Why Are My Teeth Loose?
If you have a tooth that’s loose and you’re wondering why, it’s important to go to the dentist to have it inspected.
There are three main culprits of a loose tooth:
- Trauma. A bad fall or impact to the mouth can loosen teeth.
- Infection in the tooth
- Gum disease
With trauma, generally this is realised at the time of the incident and attended to in the emergency by the dentist. If you have a loose tooth because of trauma, it’s important to go to the dentist as soon as possible to ensure the tooth isn’t at risk of being lost.
One of the less-obvious reasons a tooth may become loose is an infection in the tooth. Infection can occur in the pulp or nerve of the tooth, and if not treated, the infection can enter the bone supporting the tooth. When infection enters the bone, the bone often starts to resorb. The bone is what keeps the tooth anchored, so when that bone resorbs, the tooth loses support and becomes lose. Infection is usually noticed by a patient because it can cause pain. It is also likely only to affect individual teeth rather than generalised looseness in all teeth. Luckily, root canal treatment that cleans out the infection in the pulp and bone allows the support bone to regenerate, and the tooth can be saved. Early treatment is necessary though, so it’s important to go to the dentist at the first sign of loose teeth or infection.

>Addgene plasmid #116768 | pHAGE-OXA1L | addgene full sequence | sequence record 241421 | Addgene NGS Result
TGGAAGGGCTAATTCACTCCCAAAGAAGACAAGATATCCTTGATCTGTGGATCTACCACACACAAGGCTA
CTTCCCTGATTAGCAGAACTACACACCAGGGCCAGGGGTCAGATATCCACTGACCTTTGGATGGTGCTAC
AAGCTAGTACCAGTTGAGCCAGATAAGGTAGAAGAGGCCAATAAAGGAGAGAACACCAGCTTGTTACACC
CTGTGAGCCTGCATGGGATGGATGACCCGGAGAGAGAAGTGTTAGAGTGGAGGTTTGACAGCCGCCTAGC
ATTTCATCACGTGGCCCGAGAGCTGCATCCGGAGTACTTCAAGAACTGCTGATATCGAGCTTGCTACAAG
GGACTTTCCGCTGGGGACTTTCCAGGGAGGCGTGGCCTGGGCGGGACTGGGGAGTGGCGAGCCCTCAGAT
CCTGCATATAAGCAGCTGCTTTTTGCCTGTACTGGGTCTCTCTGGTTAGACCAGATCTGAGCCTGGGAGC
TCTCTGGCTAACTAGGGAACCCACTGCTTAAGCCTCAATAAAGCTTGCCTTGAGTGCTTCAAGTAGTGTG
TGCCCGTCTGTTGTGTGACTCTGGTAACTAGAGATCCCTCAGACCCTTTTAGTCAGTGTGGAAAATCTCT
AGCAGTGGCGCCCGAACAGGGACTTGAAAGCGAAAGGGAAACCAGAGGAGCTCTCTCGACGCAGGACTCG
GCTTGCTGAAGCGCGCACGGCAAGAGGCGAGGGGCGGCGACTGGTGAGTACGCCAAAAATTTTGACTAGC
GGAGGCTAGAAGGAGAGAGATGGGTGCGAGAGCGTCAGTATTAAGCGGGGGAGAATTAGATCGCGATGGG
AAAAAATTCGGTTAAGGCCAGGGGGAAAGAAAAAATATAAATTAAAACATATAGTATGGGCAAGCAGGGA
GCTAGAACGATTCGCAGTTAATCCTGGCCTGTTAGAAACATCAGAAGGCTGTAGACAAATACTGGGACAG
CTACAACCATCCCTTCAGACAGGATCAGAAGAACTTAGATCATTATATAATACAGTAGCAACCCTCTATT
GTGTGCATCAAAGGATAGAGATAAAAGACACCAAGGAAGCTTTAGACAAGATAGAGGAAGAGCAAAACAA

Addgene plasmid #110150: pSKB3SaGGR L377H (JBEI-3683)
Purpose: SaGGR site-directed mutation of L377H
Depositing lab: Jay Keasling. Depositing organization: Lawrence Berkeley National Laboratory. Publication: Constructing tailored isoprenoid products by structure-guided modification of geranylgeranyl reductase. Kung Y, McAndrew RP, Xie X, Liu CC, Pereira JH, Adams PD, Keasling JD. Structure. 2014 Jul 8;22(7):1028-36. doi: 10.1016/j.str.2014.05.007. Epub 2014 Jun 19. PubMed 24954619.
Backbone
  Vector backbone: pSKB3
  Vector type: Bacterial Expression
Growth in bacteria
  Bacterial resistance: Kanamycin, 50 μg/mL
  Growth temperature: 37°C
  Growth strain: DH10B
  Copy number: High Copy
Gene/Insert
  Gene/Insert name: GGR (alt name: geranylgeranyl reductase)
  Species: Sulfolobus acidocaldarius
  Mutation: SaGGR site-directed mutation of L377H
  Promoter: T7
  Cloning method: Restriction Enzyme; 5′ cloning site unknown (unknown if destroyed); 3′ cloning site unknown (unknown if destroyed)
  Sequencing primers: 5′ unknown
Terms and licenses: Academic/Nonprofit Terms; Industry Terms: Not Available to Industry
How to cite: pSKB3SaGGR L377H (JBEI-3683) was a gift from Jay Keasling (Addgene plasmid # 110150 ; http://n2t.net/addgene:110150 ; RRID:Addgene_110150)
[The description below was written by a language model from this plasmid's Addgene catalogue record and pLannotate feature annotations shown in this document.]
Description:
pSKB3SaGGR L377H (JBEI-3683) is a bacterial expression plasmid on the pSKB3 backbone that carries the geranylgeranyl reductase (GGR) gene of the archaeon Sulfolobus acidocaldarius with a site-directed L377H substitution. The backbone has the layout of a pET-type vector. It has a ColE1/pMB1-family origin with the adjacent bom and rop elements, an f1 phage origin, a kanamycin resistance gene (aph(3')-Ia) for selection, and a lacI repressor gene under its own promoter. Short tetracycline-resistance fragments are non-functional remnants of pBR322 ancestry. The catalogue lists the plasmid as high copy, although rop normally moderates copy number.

The most common cause of loose teeth, however, is not infection or trauma, but gum disease. Gum disease occurs when plaque and tartar build up on the teeth. Early-stage gum disease is called gingivitis, and while gingivitis can be treated, over time if left untreated, can cause irreversible damage.
Loose teeth are often a symptom of long-untreated gum disease, because it’s one of the first symptoms of this hidden disease that people notice! Unfortunately, loose teeth are often a sign of very late-stage gum disease.
Early-stage gum disease is often characterised by bleeding gums when brushing or flossing. Early-stage gum disease is so common, and people often accepted bleeding as normal—but it’s not! It’s gum disease. If you do have bleeding, make sure you visit a dentist and advise them of this symptom to begin treating it.
Again, early-stage gum disease can be treated. However, left untreated, the plaque and tartar affect the underlying bone supporting the tooth, and the bone recedes. Once bone around the tooth recedes from untreated gum disease, the bone cannot be regenerated and the tooth will remain loose or be lost.
End-stage gum disease is irreversible and teeth will ultimately need to be removed and replaced, either with dentures or implants. This, however, is preventable if caught in earlier stages.
If gum disease is caught early, a dentist and good home care can prevent tooth loss. Routine deep cleans and diligent home care, (brushing, flossing, and a diet low in sugar,) can halt the progression of gum disease, which is why it’s so important to visit a dentist if you suspect you may have the symptoms of gum disease.